Crossover vehicles have rapidly evolved. If at first they were more practical streetwise alternatives to SUVs, they've now shaken off any of those rugged styling cues entirely--and the Ford Edge has been, to its name, right at the forefront of that styling transition.
The Ford Edge hews exactly to the template, with soft contours complemented by a few crisp edges and surfaces here and there. Today's version isn't so different from the first-generation model that tooled the streets from the 2006 to 2010 model years, but it still looks reasonably fresh on the outside.
Except up front. The massive grille takes up even more space than before, going from hibachi to full kamado in the span of one model year. Ford started with a VW-like front-end appearance here, then expanded it, expanding the inlet almost to the bottom of its wide chin. It remains an outsized challenge to the rest of the clean, almost plain design.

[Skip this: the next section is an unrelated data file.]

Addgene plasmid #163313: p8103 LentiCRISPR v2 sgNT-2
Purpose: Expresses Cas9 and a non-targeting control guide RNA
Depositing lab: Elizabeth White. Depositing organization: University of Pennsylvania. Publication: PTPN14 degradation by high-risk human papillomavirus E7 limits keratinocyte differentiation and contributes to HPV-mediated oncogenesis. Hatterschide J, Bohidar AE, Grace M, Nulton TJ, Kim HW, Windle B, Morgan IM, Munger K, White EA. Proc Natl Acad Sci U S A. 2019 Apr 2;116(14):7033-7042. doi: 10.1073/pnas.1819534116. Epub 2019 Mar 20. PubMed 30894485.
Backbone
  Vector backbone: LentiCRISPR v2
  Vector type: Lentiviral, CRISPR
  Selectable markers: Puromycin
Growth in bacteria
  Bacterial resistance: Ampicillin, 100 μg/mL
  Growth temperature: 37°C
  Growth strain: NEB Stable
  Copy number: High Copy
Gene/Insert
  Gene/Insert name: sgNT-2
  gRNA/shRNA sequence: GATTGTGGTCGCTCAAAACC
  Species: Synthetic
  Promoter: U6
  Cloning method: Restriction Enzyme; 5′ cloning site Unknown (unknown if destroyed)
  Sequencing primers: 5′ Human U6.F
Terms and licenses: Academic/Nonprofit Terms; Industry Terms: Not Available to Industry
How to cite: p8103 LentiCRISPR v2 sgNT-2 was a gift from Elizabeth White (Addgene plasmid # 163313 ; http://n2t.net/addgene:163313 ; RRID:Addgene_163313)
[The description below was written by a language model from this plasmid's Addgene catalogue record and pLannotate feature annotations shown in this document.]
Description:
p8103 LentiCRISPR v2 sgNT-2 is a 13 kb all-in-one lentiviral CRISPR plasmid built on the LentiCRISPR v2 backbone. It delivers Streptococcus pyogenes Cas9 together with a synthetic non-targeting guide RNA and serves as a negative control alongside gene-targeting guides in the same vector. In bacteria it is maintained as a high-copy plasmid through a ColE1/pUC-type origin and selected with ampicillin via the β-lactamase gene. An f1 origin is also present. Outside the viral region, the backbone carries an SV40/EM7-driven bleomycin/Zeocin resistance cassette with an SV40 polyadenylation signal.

Overall, the Edge has changed very little since its last makeover in 2011. The latest design has better materials inside, with softer-touch plastics and a finer aesthetic appeal, combined with less blocky shapes inside.
The mock carbon fiber trim found on SE and SEL editions is one of the few trims we find somewhat at odds with the upgrade. On Limited models there are vertical strips of woodgrain on Limited models, giving the console an architectural lift as the real wood trim does in a Range Rover, and the stack itself has been cleaned up to incorporate an LCD screen, sized medium or large, depending on whether MyFord Touch has been installed. Black-tinted metallic trim, a body kit, and grey inserts on the seats, with contrasting stitching, altogether help give the Edge Sport a quite different look.
On any model where it's fitted, the optional Sony sound system sits behind a glossy black panel on the center stack, and lends some high-end audio look to the design.